The question, "How much life insurance do I need?" is one agents get asked quite a bit. It's little wonder why, because even though policy purchases have risen in recent years - up 5 million from six years ago, according to a recent survey - many Americans acknowledge that they need more. In fact, according to polling data from LIMRA, this is true for as many as 50 million households.
For insurance veterans, determining this answer is a bit easier for them, having more experience under their belts. But for young agents - nearly a quarter of which have less than three years in the field, based on a recent poll done by Insurance Journal - the solution may not be as clear cut.
The following are a few tips that will help you steer clients in the right direction for how much coverage is enough:
How much do they earn?
It's a sensitive subject, but it's one that must be fleshed out to be as accurate as possible. Currently, the median household income in the U.S. is between $50,000 and $55,000, according to the U.S. Department of Labor. Because most Americans live up to their means rather than below it, higher earners should also have more coverage on hand to pay for the cost of living when they're gone. As a general rule, they should have the equivalent of five to ten times what they make in a given year. It could be more or less, though, depending on what types of payments they're responsible for.
"Mortgage payments account for a substantial amount of Americans' monthly expenses."
What are their financial obligations?
If everyone was in the same position in life, coverage determination would be pretty straightforward and by the numbers. Of course, this isn't the case, so your next item of business is figuring out what debts they have. For example, nearly two-thirds of Americans are homeowners, many of whom have yet to pay off their mortgages. If they were to become gravely ill or die prematurely, their family would still have to come up with the balance, which may be years away from being paid off in full. Also, you'll want to determine if their mortgage is a fixed-rate loan or adjustable rate. If it's the latter, their monthly payments may vary according to the market.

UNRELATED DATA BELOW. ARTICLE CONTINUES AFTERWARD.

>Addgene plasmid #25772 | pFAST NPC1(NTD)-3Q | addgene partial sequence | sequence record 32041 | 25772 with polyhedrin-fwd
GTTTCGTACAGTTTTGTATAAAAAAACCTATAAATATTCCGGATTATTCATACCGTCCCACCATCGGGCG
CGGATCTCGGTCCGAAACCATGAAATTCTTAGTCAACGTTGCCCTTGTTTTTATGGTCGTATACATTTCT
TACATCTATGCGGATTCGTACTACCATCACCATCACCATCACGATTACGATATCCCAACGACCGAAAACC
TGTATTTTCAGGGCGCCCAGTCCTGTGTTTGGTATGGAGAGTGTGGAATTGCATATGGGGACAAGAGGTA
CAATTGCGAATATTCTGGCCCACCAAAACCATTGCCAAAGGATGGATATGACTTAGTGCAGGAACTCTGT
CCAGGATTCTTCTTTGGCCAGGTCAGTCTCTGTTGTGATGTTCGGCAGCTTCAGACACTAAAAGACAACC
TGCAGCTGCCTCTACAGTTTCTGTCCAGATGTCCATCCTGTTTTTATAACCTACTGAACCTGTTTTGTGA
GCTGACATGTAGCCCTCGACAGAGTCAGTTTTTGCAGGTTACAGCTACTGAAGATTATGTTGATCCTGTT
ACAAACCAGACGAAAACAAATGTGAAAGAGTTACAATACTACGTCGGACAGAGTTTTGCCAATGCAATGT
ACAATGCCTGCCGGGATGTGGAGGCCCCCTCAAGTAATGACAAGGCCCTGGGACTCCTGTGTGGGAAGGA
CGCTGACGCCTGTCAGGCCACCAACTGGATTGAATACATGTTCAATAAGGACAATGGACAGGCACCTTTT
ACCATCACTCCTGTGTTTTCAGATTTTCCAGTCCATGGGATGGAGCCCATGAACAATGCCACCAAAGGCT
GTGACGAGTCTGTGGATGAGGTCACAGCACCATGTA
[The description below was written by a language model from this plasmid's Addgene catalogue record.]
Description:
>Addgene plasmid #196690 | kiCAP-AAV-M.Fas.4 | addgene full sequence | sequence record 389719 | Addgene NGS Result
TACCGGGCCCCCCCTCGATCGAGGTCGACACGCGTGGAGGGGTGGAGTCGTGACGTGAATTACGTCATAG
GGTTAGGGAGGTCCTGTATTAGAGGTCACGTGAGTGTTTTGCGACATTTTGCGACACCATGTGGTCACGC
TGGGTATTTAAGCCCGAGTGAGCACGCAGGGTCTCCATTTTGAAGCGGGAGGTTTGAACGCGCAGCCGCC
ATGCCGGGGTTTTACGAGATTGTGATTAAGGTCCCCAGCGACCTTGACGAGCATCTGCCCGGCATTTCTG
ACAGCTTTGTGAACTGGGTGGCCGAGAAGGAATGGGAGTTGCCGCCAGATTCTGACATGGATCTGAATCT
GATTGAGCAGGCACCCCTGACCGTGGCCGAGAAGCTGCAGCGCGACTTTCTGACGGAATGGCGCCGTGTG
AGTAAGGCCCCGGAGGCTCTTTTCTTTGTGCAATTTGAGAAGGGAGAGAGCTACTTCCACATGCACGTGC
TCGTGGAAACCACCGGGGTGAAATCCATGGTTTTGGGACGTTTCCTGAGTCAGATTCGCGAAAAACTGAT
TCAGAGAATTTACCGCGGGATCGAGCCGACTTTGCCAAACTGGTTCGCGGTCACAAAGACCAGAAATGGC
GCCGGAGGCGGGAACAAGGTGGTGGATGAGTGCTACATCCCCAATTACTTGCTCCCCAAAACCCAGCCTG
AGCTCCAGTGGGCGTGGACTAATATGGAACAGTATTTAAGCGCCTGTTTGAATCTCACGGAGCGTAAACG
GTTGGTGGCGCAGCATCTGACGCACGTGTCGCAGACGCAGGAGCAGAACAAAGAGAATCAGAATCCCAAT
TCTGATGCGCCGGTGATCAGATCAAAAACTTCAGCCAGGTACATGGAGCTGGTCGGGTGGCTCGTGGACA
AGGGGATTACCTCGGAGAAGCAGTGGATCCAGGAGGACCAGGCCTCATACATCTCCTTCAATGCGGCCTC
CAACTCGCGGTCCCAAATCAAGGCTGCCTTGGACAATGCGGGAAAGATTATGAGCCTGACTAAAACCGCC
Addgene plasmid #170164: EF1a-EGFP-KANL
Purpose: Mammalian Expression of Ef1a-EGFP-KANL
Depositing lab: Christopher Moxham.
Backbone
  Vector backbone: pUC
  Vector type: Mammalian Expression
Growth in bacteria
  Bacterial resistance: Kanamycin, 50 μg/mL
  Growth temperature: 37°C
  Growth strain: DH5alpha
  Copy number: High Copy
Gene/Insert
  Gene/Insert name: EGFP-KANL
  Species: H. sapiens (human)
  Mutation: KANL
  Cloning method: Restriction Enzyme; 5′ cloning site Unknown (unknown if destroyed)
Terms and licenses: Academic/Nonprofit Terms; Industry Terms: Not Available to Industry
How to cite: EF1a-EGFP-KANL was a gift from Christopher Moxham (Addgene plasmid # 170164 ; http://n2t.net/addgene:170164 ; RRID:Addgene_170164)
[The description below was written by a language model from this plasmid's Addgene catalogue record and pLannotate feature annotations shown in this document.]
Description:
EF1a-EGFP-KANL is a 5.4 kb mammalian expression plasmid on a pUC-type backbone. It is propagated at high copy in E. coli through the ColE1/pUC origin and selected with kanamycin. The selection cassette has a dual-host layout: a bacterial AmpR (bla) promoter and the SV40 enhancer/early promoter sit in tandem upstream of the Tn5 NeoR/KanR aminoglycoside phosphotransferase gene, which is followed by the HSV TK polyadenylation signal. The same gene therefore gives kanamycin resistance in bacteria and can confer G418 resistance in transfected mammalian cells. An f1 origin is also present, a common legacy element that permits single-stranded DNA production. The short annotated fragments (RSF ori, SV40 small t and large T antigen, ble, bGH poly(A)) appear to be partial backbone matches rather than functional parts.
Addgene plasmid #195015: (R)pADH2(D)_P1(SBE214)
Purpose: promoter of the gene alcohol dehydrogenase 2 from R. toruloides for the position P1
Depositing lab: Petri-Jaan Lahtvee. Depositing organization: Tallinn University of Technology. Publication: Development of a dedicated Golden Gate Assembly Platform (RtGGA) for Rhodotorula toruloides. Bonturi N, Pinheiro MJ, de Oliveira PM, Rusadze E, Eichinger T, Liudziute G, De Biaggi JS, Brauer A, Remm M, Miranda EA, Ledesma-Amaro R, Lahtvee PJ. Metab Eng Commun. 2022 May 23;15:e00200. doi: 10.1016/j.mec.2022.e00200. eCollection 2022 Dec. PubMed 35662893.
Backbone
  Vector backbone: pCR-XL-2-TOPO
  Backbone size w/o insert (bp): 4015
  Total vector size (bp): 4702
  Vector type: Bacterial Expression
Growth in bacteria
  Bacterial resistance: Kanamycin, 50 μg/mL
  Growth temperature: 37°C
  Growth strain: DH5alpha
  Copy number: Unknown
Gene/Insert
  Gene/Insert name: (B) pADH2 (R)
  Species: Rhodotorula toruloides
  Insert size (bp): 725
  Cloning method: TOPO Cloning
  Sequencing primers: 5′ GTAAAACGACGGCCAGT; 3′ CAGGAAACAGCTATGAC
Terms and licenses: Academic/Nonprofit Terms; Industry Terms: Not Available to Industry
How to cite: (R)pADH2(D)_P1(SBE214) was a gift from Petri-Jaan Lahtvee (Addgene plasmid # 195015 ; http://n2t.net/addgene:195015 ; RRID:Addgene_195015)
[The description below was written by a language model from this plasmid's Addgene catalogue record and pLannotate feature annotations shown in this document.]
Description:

What's the family situation?
Raising children is more expensive than ever in the United States, due largely to the cost of living and inflation rising faster than wage growth. The U.S. Department of Agriculture puts the price tag at $233,610 over a 17-year period, when including expenses like food, clothing, housing, transportation and education. However, this is a conservative estimate, because many young adults live with their parents well into their twenties, according to polling data done by the Pew Research Center. In 2014, nearly one-third of 18- to 34-year-olds' primary residence was their parents', up from 20 percent in 1960. In short, make sure you know how many kids your clients have, how old they are and how dependent those offspring are on their folks.
Are they paying for tuition?
Education expenses are another major factor to weigh, as your clients may be going through college themselves or paying for their kids' tuition. According to the CollegeBoard, for the 2016-17 school year, tuition bills average $9,650 annually for in-state students attending a four-year public university. That's a lot, but it's nothing compared to what private schools charge, particularly for those coming from out of state. Plus, that's not including the costs of room and board.
Is household dual income?
Back in the 1960s, only 25 percent of households were dual income, where both spouses were in the labor force. That rate has since climbed to 60 percent, according to the latest Pew Research Center data available. In addition to determining this, you should also find out about their job security, as they may be in an industry that's experiencing cut backs or has a history of them.
There really isn't one universal formula to determine life insurance coverage sufficiency. But the more you know about your clients, the more financially secure they'll be, knowing they have the resources available when life throws them a curveball.